George Clooney has taken on the role of real-life human rights activist.
In the process, he has gotten himself arrested and has even spent some time in jail.
Clooney, several congressional members, and a group of additional activists recently gathered to protest the actions of the government of Sudanese President Omar al-Bashir. The actor and his fellow protesters were arrested outside Sudan’s embassy in Washington, D.C.
|George Clooney is arrested at the Sudanese embassy.
A picture of a handcuffed Clooney has been widely circulated. Prior to his arrest, he had recorded interviews with Fox and NBC.
“I can actually have an opinion and it may not fit what the U.N. wants and it may not fit what other people want,” Clooney told NBC. “And so I think it's a lot easier than running for office. I don't have any interest in that.”
It is a worthy cause for which the Oscar winner has engaged in an act of planned civil disobedience, one that transcends conventional political labels.
He had made a recent trip to Sudan’s Nuba Mountains, and based on what he saw there he decided to use his celebrity to bring attention to a potentially colossal human rights crisis, which may still occur if the trend in the conflict-torn region continues.
It has been quite a few years that Clooney has been trying to bring attention to the plight of the people of the Darfur region.
In 2006 he spoke at a rally in Washington, D.C., and made a TV special called “A Journey to Darfur” to bring to the forefront the nightmare that Darfur refugees have lived through.
In 2007 he wrote an open letter in which he pleaded for the European Union to take “decisive action” in the region, since Sudan had ignored U.N. resolutions.
Clooney was an executive producer and narrator of the a documentary titled “Sand and Sorrow,” and he appeared in another documentary called “Darfur Now.”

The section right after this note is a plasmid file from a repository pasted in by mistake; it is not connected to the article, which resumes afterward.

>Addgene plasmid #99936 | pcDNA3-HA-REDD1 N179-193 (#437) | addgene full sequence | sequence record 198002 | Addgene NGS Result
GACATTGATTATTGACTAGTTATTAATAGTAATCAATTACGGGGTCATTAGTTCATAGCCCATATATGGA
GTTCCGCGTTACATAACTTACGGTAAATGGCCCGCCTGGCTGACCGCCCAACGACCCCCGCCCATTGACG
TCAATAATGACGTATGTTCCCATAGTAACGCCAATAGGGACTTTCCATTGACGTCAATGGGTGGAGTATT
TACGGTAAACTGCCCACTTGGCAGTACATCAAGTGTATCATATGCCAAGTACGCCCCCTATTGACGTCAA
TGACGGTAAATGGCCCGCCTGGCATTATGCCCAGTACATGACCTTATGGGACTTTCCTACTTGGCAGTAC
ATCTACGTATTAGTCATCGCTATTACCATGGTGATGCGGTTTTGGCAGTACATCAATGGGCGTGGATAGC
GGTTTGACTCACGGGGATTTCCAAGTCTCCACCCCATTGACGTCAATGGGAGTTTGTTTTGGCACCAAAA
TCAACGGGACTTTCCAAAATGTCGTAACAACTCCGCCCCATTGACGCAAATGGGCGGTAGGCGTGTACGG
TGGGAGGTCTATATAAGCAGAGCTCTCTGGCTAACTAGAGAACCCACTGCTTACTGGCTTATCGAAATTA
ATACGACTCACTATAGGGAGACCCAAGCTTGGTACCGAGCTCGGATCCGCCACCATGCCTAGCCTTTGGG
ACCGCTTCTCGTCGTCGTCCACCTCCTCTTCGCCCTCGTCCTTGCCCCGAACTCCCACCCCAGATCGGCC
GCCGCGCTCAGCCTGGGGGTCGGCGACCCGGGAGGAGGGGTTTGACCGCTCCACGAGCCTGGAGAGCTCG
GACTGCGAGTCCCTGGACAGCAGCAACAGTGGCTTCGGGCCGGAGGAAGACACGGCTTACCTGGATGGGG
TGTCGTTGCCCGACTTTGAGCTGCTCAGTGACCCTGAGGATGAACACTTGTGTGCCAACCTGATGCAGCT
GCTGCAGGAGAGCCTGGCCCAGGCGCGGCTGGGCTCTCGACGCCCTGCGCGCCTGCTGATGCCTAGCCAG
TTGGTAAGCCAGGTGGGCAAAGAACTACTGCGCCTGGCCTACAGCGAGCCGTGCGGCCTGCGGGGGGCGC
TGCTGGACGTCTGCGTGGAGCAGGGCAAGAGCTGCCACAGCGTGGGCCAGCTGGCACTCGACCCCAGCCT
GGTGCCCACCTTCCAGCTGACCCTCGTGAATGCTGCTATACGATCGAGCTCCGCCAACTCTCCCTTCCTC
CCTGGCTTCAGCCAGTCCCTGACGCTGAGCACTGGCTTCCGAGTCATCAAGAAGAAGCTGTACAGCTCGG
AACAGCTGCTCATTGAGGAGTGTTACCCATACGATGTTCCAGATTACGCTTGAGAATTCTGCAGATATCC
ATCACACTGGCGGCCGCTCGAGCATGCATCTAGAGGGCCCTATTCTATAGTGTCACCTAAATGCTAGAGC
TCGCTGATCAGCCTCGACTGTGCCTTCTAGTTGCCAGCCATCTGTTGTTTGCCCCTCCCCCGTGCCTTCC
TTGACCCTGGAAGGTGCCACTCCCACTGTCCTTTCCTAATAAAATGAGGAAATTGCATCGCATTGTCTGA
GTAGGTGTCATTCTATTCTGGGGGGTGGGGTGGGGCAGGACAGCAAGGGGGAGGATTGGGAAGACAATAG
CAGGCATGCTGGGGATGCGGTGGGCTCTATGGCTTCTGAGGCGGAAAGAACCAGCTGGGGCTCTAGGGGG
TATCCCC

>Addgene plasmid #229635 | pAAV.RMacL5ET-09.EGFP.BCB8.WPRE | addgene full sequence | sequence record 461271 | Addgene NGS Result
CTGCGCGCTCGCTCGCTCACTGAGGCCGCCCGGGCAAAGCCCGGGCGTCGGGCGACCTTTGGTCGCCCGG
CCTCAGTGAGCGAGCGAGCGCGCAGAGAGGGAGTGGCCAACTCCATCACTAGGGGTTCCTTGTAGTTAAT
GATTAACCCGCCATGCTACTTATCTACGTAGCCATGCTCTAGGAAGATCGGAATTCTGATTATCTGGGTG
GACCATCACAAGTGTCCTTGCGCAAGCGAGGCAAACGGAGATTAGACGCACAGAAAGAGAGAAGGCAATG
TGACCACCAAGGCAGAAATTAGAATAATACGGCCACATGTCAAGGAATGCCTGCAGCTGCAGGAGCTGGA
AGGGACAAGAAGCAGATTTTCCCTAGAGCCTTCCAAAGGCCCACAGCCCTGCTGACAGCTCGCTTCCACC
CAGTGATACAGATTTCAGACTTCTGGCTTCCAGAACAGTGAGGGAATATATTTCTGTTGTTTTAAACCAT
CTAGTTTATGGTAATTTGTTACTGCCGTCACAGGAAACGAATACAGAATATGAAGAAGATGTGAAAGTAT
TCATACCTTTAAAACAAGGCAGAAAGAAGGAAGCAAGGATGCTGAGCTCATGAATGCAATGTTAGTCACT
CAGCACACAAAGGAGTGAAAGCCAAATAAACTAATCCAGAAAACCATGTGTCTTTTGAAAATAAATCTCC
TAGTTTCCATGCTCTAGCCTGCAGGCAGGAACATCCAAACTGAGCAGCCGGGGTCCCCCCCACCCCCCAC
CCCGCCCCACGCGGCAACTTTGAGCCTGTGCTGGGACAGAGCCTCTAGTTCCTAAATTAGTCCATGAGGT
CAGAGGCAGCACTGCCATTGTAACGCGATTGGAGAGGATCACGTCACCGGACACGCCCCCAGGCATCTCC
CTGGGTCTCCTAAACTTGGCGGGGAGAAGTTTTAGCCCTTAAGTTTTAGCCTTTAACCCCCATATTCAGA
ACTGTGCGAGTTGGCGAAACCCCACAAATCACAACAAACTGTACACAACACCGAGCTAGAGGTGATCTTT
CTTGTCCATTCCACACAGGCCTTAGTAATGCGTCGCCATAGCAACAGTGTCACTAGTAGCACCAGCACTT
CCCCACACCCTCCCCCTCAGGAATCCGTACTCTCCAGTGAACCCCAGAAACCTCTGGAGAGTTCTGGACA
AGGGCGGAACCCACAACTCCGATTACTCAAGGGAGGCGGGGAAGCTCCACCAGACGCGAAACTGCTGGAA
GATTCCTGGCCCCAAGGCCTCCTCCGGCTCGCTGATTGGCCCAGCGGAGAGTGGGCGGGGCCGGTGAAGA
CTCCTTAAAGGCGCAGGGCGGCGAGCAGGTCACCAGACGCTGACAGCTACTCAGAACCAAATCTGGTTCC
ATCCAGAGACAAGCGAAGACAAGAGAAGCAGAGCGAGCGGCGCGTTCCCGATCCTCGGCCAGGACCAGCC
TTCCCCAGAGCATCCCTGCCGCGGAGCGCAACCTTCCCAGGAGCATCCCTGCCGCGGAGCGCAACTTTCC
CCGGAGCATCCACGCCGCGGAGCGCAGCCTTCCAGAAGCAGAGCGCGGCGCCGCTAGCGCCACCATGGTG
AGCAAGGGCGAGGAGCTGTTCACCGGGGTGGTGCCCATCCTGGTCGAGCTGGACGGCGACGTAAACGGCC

In 2008 Clooney spoke to the U.N. Security Council to urge that a solution to the Darfur conflict be found. He went to China and Egypt as well to lobby the governments of those countries to pressure the Sudan regime to end its human rights violations.
In 2011 Clooney co-wrote a Washington Post Op-Ed titled “Dancing with a dictator in Sudan” in which he encouraged diplomatic isolation of the Sudan regime and freezing of targeted accounts and transactions involving oil wealth diverted by senior officials.
As Clooney has pointed out, the Sudanese government attempts to quell potential rebellions by murdering entire populations of civilians.
Following a 20-year civil war between Sudan and the southern portion of the country, a new nation was born in June 2011, South Sudan.
The Nuba Mountains are located in the border region between South Sudan and Sudan. The people who reside there supported the South during the civil war in that country.
Clooney spoke about the fact that the Sudanese government, via some officials who have been indicted for war crimes, are targeting civilians to in order to get at the militias. They did the same in Darfur using similar tactics such as intentionally attempting to starve civilians while bombing them indiscriminately.
The Sudanese government blocked food aid to hasten the death of civilians in Darfur. Now the regime is engaging in consistent insidious behavior, preventing humanitarian organizations from bringing food to the Nuba Mountain region, which has placed at risk of starvation about 200,000 people on the Sudanese side of the border.
Clooney deserves a great deal of credit for his committment to the imperiled people of the Nuba Mountain region in hopes that the conscience of the West might be stirred and a massive human tragedy might be averted.
James Hirsen, J.D., M.A., in media psychology, is a New York Times best-selling author, media analyst, and law professor. Visit Newsmax.TV Hollywood. Read more reports from James Hirsen — Click Here Now.